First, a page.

Phil Kirschner, president of the Business and Industry Association of New Jersey, said Congress has major fiscal problems, but few concrete solutions.

"While there's been a lot of talk, there's not been much action whatsoever on how we get the country's fiscal situation back in order," Kirschner said. "We just sort of leap from crisis to crisis and temporary patch to temporary patch."

See also: The best candidate for business in the U.S. Senate race

Four Democrats and two Republicans filed Monday to run in August's primary election. The Democratic field includes Newark Mayor Cory Booker, congressmen Rush Holt and Frank Pallone, and Assembly Speaker Sheila Oliver. The Republicans are former Bogota Mayor and Americans for Prosperity fellow Steve Lonegan and Piscataway physician Alieta Eck.

Kirschner said fiscal mismanagement at the national level has direct impacts on local businesses. For instance, he said, it can result in higher taxes on businesses as Congress tries to generate revenue to fill budget holes.

John Galandak, president of the Commerce and Industry Association of New Jersey, said the national debt also can lead to spending cuts, hurting government contractors, such as those in the defense industry.

"If they (Congress) can't keep our fiscal house in order, then it certainly has an impact on monetary policy and has an impact on the budget process," he said. "It has an impact on the entire nation."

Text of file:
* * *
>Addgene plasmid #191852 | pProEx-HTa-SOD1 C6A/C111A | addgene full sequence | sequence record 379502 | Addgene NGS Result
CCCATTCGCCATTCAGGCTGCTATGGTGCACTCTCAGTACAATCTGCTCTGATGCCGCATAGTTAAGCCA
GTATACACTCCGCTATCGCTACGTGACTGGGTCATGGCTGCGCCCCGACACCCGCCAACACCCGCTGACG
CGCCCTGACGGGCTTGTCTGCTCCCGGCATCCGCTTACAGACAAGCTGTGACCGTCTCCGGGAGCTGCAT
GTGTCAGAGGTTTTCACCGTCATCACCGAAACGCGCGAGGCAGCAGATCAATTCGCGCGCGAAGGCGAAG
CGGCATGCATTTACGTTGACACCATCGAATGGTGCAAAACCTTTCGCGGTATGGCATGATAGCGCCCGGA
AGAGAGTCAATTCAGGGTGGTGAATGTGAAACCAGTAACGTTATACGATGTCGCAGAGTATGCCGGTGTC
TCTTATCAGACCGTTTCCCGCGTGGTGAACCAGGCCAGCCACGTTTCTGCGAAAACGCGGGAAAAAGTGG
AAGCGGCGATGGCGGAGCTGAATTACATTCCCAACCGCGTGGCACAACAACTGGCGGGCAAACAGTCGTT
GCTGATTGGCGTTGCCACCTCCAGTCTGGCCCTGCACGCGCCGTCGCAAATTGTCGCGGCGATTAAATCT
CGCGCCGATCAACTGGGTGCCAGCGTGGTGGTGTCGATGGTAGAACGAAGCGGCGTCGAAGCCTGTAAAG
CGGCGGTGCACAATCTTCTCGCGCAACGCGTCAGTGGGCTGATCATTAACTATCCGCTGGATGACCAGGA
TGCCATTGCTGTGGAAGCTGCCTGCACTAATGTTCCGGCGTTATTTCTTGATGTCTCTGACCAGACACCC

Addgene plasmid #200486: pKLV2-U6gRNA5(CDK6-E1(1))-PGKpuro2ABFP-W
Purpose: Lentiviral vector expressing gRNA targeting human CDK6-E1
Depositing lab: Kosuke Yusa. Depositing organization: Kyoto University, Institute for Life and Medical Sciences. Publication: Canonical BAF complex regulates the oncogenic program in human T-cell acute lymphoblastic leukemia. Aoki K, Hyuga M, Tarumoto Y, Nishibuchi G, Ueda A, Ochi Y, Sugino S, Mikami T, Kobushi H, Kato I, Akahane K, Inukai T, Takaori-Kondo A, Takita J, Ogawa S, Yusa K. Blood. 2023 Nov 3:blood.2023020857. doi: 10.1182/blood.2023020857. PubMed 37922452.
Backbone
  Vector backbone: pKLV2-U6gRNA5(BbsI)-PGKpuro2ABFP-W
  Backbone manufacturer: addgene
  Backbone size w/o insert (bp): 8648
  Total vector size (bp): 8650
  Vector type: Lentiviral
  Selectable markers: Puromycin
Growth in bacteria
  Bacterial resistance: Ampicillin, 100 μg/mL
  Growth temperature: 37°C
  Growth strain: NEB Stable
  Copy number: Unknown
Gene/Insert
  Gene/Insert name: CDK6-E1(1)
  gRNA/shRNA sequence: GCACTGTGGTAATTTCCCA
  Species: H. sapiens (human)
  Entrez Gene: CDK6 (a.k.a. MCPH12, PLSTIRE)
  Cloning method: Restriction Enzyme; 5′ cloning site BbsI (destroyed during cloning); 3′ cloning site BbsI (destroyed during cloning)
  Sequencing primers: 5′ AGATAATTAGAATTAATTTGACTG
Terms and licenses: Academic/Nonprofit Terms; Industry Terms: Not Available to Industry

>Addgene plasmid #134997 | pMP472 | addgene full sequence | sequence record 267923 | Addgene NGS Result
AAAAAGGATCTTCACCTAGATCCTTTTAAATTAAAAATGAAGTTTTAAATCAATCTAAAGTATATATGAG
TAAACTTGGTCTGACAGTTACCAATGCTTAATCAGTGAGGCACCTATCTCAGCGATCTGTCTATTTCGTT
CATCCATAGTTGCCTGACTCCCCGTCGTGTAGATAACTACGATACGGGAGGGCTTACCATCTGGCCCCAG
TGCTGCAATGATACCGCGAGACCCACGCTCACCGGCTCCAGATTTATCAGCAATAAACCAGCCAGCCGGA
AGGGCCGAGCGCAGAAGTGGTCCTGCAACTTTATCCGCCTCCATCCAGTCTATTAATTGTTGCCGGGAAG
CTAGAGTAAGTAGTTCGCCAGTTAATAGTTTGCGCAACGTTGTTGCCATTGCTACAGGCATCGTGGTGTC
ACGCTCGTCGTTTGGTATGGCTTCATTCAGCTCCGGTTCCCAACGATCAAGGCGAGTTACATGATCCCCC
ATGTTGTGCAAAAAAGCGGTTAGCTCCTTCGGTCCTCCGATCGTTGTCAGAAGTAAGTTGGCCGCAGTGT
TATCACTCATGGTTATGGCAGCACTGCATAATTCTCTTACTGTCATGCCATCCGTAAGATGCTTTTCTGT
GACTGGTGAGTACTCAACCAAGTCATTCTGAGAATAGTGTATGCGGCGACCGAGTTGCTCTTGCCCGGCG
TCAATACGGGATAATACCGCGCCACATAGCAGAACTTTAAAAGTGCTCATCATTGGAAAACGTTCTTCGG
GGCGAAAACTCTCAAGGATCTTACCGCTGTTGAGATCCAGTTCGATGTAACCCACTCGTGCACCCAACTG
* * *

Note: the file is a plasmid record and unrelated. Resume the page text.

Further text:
Galandak said other top issues include health care and the cost of energy. He'd like to hear the candidates discuss which committees they would seek to join, since committee assignments can go a long way toward determining a senator's influence of issues of importance to the state.

The six candidates bring a wide array of backgrounds, and though none is a titan of industry, Kirschner said any executive experience is important, even if it's in the public sector.

"If you've been a mayor, which is like a CEO, you ultimately have a budget and have to make sometimes very difficult decisions on how to meet those budgets, particularly when your resources are not as much as your spending had been," said Kirschner, who said he was speaking generally and wasn't endorsing any particular candidate.

Kirschner said the same holds true for anyone who's ever had to manage a payroll.

"You have to make very, very tough choices," he said.

Galandak said he's not particularly surprised by the field of candidates, though he said the Democratic field is a bit larger than he would have guessed.

Though the eventual winner will arrive in Washington with no seniority, Galandak said he hopes they'll make up for that by bringing a fresh perspective.

"Maybe their newness will be a refreshing change," he said. "Maybe a different perspective might help in some way get the dialogue moving, no matter who wins."